Wolverines Return To Mount Rainier National Park After 100 Year Absence

For the first time in over 100 years, a female wolverine and her two offspring, called kits, were spotted in Mount Rainier National Park.

Wolverines are solitary animals that will roam 15 miles a day in search of food. Although they look like a cross between a skunk and a bear, they’re the largest of the weasel family. The elusive animal prefers boreal forests and with only 300-1000 living in the lower 48 states, are rarely seen by people.

Photo: Flickr/Mount Rainier National Park

Scientists heard of sightings in the area and installed camera stations “designed to photograph and identify individual wolverines based on their distinct chest blazes.” They were thrilled when they reviewed the footage and saw a mama and her two kits.

“It’s really, really exciting,” said Mount Rainier National Park Superintendent Chip Jenkins. “It tells us something about the condition of the park— that when we have such large-ranging carnivores present on the landscape that we’re doing a good job of managing our wilderness.”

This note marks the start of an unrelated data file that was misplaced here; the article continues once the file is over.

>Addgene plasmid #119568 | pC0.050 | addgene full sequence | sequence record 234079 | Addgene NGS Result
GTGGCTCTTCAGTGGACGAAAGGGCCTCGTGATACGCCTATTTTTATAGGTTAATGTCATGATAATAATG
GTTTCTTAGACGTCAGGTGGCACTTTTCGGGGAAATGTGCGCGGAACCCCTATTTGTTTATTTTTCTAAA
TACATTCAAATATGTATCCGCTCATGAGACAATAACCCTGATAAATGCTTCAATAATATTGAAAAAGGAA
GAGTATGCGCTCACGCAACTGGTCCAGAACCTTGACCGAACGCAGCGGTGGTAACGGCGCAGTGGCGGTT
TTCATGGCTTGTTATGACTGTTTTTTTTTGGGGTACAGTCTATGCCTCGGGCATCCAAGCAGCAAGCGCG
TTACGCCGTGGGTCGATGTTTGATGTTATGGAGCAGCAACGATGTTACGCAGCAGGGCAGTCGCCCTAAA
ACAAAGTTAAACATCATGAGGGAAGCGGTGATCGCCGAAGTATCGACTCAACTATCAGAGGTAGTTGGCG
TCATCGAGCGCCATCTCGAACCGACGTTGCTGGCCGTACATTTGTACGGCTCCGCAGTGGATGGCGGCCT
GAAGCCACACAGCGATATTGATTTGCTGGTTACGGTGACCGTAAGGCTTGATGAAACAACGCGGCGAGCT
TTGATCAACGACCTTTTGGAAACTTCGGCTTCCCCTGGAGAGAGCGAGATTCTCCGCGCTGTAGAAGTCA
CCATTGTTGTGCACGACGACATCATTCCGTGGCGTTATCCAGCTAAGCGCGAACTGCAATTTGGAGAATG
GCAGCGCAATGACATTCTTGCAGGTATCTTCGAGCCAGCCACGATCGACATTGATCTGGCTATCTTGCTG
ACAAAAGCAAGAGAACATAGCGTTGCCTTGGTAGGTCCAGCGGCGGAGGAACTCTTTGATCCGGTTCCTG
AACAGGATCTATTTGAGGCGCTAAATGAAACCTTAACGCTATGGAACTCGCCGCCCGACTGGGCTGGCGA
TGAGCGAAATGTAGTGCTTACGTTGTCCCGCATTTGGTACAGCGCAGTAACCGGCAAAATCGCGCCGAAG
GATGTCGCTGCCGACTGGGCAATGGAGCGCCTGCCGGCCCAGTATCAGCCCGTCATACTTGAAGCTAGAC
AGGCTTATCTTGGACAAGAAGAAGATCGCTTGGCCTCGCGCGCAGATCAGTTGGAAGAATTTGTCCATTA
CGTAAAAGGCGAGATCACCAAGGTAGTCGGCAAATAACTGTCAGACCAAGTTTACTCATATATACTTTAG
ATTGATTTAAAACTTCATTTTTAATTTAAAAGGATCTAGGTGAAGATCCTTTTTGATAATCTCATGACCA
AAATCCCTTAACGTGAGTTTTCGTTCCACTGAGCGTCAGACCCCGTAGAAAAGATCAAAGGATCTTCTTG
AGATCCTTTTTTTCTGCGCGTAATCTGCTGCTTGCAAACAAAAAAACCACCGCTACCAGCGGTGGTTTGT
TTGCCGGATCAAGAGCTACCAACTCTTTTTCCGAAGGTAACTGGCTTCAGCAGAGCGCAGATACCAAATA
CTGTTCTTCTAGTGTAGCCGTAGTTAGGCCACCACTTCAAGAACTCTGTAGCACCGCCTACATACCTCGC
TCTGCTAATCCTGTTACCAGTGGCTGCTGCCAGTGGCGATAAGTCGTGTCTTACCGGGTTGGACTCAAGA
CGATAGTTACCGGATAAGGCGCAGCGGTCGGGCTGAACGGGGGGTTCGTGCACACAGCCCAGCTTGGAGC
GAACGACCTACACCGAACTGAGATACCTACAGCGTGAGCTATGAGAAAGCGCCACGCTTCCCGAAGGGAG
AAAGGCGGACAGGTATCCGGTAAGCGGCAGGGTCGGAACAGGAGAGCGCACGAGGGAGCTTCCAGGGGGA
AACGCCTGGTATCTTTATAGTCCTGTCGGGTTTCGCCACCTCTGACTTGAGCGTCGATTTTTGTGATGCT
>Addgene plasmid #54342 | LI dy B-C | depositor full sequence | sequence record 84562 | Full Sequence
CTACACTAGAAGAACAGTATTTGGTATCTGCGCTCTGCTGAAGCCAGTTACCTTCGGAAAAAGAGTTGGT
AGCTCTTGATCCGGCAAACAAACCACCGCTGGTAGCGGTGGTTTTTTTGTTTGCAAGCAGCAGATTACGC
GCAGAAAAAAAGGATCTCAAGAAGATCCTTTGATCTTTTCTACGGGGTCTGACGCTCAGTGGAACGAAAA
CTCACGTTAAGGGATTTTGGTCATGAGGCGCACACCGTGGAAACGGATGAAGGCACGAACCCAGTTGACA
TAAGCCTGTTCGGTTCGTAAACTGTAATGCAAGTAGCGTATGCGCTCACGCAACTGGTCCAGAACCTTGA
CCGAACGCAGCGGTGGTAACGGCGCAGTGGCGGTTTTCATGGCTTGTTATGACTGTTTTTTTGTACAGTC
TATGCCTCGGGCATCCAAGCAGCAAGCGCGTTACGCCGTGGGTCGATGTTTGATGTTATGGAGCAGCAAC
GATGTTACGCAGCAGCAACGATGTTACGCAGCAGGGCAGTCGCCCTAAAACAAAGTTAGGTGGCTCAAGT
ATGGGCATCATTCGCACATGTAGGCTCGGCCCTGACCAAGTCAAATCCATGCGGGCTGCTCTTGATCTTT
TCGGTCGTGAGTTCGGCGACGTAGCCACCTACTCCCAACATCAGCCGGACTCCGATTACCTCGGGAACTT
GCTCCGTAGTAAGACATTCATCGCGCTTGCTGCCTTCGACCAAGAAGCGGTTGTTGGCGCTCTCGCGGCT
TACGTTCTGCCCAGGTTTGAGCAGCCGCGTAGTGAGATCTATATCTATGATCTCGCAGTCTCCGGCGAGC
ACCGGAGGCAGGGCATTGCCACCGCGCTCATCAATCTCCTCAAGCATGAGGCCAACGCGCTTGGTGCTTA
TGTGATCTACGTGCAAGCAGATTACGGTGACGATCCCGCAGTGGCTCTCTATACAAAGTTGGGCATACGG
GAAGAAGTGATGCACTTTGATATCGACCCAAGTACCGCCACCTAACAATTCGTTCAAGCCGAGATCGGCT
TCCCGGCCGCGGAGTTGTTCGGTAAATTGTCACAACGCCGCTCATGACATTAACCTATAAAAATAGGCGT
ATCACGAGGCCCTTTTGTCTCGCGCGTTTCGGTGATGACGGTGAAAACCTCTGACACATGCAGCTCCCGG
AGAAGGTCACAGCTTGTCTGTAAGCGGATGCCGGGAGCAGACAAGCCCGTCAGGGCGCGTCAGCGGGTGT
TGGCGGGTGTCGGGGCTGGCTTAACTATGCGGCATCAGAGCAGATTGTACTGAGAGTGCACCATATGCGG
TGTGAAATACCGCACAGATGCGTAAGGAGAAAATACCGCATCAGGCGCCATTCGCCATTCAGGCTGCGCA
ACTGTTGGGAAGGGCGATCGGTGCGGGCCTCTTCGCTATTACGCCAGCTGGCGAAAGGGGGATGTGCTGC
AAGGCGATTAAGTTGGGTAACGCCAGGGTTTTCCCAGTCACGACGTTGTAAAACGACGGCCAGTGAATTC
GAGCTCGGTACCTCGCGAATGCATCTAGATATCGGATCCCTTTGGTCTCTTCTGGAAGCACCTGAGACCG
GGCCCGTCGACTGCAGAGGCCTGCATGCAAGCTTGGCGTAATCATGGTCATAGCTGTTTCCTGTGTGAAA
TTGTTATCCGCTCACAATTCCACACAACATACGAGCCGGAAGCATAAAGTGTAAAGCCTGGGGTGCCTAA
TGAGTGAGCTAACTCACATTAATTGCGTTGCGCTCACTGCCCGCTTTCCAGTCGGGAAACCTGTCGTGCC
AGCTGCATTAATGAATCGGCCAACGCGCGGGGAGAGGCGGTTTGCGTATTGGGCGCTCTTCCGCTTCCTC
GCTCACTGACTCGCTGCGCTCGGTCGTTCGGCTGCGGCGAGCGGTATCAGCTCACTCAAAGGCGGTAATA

Photo: Flickr/Mount Rainier National Park

Scientists, volunteers, and Dr. Jocelyn Akins of the Cascades Wolverine Project played a huge role in the discovery. “Many species that live at high elevation in the Pacific Northwest, such as the wolverine, are of particular conservation concern due to their unique evolutionary histories and their sensitivity to climate change,” Akins said. “They serve as indicators of future changes that will eventually affect more tolerant species and, as such, make good models for conservation in a changing world.”

Scientists are hopeful that more wolverines will return to the park and will keep an eye out for them on their camera stations. In the meantime, park rangers and scientists are asking backcountry hikers and adventurers to keep an eye out for wolverine tracks and dens and to report them directly to Cascades Wolverine Project.

Photo: Flickr/Mount Rainier National Park


“Wolverines are solitary animals and despite their reputation for aggressiveness in popular media, they pose no risk to park visitors. If you are lucky enough to see one in the wild, it will likely flee as soon as it notices you.”

Watch as the family of wolverines frolics in the forests of the national park in the video below and don’t forget to share.